The heatwave in the northern hemisphere may (or may not) be an ominous portend of things to come, but it’s certainly making for an enjoyable summer here in Ireland. I usually find it quite difficult to do any meaningful research when the sun is out, but things are a bit different when the good weather is regular. Most days, I have breakfast in the village, a swim in the sea before work, a swim after work and a game of tennis to round off the evening. Tough life, eh.
Counsellor’s Strand in Dunmore East
So far, I’ve got one one conference proceeding written, one historical paper revamped and two articles refereed (I really enjoy the latter process, it’s so easy for academics to become isolated). Next week I hope to get back to that book I never seem to finish.
However, it would be misleading to portray a cosy image of a college full of academics beavering away over the summer. This simply isn’t the case around here – while a few researchers can be found in college this summer, the majority of lecturing staff decamped on June 20th and will not return until September 1st.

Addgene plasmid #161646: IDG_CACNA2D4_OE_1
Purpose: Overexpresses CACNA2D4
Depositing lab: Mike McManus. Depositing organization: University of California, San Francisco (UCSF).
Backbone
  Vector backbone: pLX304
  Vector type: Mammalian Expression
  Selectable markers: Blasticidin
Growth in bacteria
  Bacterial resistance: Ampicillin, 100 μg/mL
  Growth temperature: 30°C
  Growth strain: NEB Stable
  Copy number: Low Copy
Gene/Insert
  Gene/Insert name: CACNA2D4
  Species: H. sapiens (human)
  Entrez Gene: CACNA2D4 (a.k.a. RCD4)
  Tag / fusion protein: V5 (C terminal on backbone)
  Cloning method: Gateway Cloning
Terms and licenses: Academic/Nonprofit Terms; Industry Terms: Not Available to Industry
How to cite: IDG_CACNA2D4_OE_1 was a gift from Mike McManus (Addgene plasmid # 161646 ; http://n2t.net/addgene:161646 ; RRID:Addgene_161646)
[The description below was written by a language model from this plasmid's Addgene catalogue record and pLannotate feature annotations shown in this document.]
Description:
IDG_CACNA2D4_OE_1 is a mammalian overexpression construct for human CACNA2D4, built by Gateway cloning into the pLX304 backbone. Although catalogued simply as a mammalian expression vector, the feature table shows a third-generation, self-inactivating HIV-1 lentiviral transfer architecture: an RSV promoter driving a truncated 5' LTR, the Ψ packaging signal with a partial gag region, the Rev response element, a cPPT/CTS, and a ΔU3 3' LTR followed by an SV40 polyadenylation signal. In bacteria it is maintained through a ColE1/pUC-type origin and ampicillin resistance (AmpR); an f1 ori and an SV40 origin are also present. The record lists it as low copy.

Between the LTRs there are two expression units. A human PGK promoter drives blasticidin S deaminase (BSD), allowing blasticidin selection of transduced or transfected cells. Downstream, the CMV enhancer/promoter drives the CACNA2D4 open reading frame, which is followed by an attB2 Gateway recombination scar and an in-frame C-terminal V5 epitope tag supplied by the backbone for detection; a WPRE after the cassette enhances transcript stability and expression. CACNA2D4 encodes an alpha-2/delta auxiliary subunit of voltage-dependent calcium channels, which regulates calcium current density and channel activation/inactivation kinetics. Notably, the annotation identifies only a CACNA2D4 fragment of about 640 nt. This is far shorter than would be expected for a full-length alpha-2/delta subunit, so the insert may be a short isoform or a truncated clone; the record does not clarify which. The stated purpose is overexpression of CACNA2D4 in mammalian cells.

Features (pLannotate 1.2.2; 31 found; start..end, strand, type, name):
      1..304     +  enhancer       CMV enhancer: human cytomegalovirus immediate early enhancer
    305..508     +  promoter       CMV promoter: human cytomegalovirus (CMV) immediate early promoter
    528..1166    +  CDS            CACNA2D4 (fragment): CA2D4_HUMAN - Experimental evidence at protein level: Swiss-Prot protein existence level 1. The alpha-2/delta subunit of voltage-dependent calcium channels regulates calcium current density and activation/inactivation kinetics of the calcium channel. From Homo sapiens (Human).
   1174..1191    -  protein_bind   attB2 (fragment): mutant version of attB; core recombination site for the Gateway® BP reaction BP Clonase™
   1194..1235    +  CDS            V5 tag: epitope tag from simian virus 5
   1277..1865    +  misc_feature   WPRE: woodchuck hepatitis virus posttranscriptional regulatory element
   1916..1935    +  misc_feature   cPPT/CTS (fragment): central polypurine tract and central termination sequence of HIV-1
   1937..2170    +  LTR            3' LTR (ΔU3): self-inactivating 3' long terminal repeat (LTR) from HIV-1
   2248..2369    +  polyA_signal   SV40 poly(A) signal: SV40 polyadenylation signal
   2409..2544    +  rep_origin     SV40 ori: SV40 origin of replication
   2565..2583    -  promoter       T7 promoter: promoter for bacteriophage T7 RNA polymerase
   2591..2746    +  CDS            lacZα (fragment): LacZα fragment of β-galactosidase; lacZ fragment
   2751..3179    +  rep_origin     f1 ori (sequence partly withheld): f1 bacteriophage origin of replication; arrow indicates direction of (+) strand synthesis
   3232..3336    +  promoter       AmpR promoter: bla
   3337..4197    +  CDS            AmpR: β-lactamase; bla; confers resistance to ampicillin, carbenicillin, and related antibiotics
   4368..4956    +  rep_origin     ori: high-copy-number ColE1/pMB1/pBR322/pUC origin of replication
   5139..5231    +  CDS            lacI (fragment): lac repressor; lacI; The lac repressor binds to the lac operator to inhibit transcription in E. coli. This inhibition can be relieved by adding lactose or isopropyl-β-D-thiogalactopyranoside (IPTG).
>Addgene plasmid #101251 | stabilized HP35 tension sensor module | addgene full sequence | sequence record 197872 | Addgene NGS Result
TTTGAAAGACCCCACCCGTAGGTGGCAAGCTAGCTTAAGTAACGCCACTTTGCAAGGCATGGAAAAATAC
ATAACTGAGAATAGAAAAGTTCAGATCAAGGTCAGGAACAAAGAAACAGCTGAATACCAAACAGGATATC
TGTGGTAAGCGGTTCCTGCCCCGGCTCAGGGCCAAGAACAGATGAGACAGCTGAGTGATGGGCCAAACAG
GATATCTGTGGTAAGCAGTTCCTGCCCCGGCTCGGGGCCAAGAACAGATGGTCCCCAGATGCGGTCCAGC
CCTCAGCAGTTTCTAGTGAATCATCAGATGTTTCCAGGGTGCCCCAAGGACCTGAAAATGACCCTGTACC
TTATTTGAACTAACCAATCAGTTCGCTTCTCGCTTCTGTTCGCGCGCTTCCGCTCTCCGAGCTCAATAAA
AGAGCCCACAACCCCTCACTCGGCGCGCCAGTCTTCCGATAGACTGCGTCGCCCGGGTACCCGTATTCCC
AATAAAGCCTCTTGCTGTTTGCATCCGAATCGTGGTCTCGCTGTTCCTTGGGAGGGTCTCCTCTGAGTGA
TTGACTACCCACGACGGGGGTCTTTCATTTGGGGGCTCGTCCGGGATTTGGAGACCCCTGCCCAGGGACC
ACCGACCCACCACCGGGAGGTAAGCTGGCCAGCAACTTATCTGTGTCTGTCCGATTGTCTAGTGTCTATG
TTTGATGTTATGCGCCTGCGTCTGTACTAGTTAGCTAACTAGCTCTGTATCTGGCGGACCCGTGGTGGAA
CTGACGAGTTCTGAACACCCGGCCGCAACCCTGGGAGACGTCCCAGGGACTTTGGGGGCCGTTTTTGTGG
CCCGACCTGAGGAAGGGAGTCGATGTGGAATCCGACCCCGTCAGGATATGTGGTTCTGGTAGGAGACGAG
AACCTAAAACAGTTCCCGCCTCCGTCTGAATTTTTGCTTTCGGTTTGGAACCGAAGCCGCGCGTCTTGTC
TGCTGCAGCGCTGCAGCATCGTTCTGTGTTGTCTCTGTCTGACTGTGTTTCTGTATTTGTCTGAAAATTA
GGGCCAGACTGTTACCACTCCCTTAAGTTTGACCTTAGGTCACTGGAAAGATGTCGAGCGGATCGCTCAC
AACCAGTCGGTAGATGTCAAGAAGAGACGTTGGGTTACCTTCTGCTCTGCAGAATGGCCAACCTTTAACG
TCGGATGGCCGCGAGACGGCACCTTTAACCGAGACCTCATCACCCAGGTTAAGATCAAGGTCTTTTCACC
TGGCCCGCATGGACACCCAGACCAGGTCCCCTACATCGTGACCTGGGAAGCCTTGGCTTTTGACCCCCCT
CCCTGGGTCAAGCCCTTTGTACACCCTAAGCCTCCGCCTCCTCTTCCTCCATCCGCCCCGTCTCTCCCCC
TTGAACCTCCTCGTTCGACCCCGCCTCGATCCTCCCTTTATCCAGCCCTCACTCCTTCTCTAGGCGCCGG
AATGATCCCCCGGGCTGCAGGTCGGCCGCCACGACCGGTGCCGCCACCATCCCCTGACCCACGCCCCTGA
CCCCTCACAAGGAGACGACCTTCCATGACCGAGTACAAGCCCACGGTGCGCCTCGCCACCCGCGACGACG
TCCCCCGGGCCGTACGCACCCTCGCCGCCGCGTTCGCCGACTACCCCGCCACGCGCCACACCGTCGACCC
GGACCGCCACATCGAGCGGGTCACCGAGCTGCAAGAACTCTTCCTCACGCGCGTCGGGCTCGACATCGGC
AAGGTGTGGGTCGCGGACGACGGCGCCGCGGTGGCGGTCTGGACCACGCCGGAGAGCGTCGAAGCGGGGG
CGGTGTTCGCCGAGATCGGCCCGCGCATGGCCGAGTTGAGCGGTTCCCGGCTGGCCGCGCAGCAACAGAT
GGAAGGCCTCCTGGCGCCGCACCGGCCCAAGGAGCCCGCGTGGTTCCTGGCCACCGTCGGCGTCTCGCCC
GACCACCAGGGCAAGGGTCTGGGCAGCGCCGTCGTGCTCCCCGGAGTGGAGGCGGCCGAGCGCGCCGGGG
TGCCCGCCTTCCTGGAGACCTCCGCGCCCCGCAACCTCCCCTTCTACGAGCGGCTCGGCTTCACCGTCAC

And why wouldn’t they? Isn’t that their right under the Institute of Technology contracts, especially given the heavy teaching loads during the semester? Sure – but I think it’s important to acknowledge that this is a very different set-up to the modern university sector, and doesn’t quite square with the move towards technological universities.
This week, the Irish newspapers are full of articles depicting the opening of Ireland’s first technological university, and apparently, the Prime Minister is anxious our own college should get a move on. Hmm. No mention of the prospect of a change in teaching duties, or increased facilities/time for research, as far as I can tell (I’d give a lot for an office that was fit for purpose). So will the new designation just amount to a name change? And this is not to mention the scary business of the merging of different institutes of technology. Those who raise questions about this now tend to get cast as dismissed as resistors of progress. Yet the history of merging large organisations in Ireland hardly inspires confidence, not least because of a tendency for increased layers of bureaucracy to appear out of nowhere – HSE anyone?